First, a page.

The teachers' introduction to police scientific work yesterday included shooting weapons. Virginia Santomauro, right, of Campbell High School, and Gail Tuthill of Iolani School examined the holes left by different handguns and shotguns.



Crime class

Teachers become HPD students
to enhance science lessons


By Nelson Daranciang
ndaranciang@starbulletin.com

For their final exam last semester, students in Joye Hanabusa's biology class at Nanakuli High School were required to apply what they learned to solve a crime.

"I had a victim that was a pig. We gave him a name. And I had him stabbed in certain parts. They had to figure out which one was the fatal wound and link it to other evidence," Hanabusa said.

When she returns to school in the fall, Hanabusa feels she will be able to make her mock crimes more realistic by applying what she learned this week in the Honolulu Police Department's Forensics for Teachers class.

Hanabusa is one of 12 intermediate and high school science teachers from public and private schools on Maui and Oahu who are graduating from the course today.

The one-week program gave the teachers a hands-on education on some jobs performed by HPD criminologists. The teachers were taught how to analyze firearm ballistics, trace evidence, forged documents, blood and DNA samples. Forty teachers applied for the class, which had been offered to high school students as a two-week mentorship course.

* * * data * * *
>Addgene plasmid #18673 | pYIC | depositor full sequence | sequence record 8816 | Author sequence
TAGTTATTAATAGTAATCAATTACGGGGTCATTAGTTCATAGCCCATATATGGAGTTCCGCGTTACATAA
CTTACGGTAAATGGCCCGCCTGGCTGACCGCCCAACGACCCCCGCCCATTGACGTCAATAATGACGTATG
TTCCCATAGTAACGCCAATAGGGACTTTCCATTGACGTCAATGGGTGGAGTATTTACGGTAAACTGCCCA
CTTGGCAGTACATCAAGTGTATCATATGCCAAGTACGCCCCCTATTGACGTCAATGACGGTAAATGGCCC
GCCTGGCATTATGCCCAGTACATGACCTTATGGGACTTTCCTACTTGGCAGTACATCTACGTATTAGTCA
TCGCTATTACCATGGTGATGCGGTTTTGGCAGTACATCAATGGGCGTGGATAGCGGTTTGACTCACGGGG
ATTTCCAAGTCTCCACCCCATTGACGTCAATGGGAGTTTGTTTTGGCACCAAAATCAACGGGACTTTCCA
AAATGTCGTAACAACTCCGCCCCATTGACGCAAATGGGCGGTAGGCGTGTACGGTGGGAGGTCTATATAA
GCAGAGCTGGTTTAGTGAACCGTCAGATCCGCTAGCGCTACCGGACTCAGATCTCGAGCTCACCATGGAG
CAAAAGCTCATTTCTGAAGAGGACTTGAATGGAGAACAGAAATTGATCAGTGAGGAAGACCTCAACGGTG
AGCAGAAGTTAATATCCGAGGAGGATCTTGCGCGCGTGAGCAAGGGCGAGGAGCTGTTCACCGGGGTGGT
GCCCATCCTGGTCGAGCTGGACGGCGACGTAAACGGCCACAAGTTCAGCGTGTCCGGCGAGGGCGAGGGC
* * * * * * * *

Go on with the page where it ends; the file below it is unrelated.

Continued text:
The HPD's Scientific Investigations Section conducts the course for teachers in the hope that they will apply what they learned in the classroom to get their students excited about science, said HPD Criminologist Mary Sullivan, course coordinator. The course gives the teachers examples of ways they can teach science through practical application, said Bob Donaldson, Kailua Intermediate School science teacher.

"We can test for blood in the school. We can do castings of footprints or take fingerprints," he said.

Iolani School teacher Dena Ono said she signed up for the course to be able to keep up with her students on topics like DNA which are being popularized by television crime shows like "CSI."